Kitchen Podular CEO Michael Manion has placed himself at the leading edge of both the off-premises shift in restaurants and the broader desire for social experiences that’s disrupting many industries beyond foodservice. With a background in flashy in-person events and international nightclubs, he’s now focused on helping restaurants dive into neighborhood pods, which are somewhat like food truck parks, but located in residential neighborhoods rather than brewery parking lots or central business districts.
I encountered my first pod on a recent vacation in Portland, Oregon. Visiting friends in the residential Rose City neighborhood, they suggested we walk a few blocks to a formerly vacant lot that’s now home to several different restaurants in rectangular boxes that look a lot like shipping containers or ice fishing shacks turned into miniature eateries. Walking into the open air space, the crowd ranged from toddlers to seniors—and it immediately felt like something new.
Called The Baerlic Brewing Barley Pod, food choices range from crepes, ramen and arepas to waffles, burgers, chicken sandwiches and a vegan-vegetarian concept each operating out of separate boxes. There’s an open-air brewery with bathrooms in the center, and the property is open from noon to 10 p.m. every day. You should know, the chicken sandwiches were fantastic.
While The Barley pod is a one-off neighborhood food hall hybrid, Kitchen Podular’s concept is more focused on franchised and multi-concept restaurant groups looking to bring in new customers, add delivery volume and side-skirt the shortage of top-shelf restaurant spaces and arduous municipal permitting that’s the norm in most cities.
The company’s founder previously spent years building Budweiser’s large-format mobile assets for the World Series and Super Bowl, among others. He is especially proud of the two-level bars with rooftop patios, with the party trick that just two people could pack them up after the fun. From his perch on the sidelines of foodservice, Manion felt like he was watching a movement begin as third-party delivery took off. After some casual investigation, he decided he wanted to get into catering and delivery with a new form factor.
Manion’s a fast talker as he explains the challenges restaurant operators face in exploring new-age options like ghost and virtual kitchens. Rather than compromising by offering a smaller menu for delivery, he began exploring ways to capitalize on several trends at the same time—bringing the growing prefab house and cabin movement to the restaurant world.
“I don’t necessarily believe that in delivery [and] ghost kitchens you need to make a smaller menu; you need to make a more efficient kitchen,” Manion said. “What we do is develop this kitchen without the plates and silverware, without waiters and waitresses and everything coming into it—we give you this raw, functional and comfortable kitchen to work out of.”
Kitchen Podular’s boxes are built to suit and made with sustainable materials. So far, the largest example is 17 feet by 20 feet, which he said is on the larger end of the spectrum. He stressed that they don’t use shipping containers, some of which are used to carry hazardous materials. His end users sign off on the final product at the factory, which Manion claimed can help operators avoid delays in getting up and running. He said that on-site approval and inherent uniformity is especially appealing for multi-unit brands looking to build many pods in one shot.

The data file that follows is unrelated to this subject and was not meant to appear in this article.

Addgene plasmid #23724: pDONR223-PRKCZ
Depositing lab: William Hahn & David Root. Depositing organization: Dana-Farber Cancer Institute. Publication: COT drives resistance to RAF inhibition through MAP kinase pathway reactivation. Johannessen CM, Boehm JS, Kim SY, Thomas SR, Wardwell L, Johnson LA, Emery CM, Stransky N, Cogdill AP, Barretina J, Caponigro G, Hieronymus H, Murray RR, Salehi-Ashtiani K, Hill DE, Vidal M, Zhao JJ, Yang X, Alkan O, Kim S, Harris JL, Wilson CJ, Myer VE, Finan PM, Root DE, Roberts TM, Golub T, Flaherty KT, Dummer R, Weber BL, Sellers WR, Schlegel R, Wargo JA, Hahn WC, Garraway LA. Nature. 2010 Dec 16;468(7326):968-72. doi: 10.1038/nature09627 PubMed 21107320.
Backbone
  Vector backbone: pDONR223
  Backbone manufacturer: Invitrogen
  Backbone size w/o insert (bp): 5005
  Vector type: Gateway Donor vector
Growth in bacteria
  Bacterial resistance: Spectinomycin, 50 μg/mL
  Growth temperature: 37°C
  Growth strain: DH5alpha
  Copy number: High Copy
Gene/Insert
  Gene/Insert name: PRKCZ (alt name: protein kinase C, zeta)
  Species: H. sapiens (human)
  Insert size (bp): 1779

A more typically sized pod, 8-and-a-half by 40 feet, costs approximately $150,000, plus equipment that he estimated would range from $75,000 to $100,000. Whether the pod is destined for leased or owned space, getting up and running is just a matter of connecting to utilities, he said.
From my experience as a planning commissioner, it’s likely that many cities would need to modify zoning classifications and grant a conditional use permit for municipalities that are new to the pod movement. Every city is its own box of chocolates or scorpions.
So far, the company has sold approximately 20 pods. “We’re a mobile home park for food,” Manion said, noting that may not be a flattering description. The company is currently building a handful of new pods, and he said getting “as many opened as cheap as we can” is not his approach.
With desirable restaurant spaces in short supply across the country, Manion said part of the appeal is the ability to pick up stakes and move to a new location with only slightly more effort than driving a food truck to a new parking spot.
Kitchen Podular hopes to open its own pod park in its home city of Las Vegas in the coming year. It’s now working with a handful of franchise brands, which are the company’s prime focus.
“We can always go find pads, what we can’t find is strip mall space where we can have a drive-thru,” Manion added. “We make it look like their look and feel, so we might be this box underneath, but on the outside it’s the skin of that brand, just like it is in … whatever storefront they’re in now. You want it to fit in the neighborhood, you can’t just put a box in a parking lot.”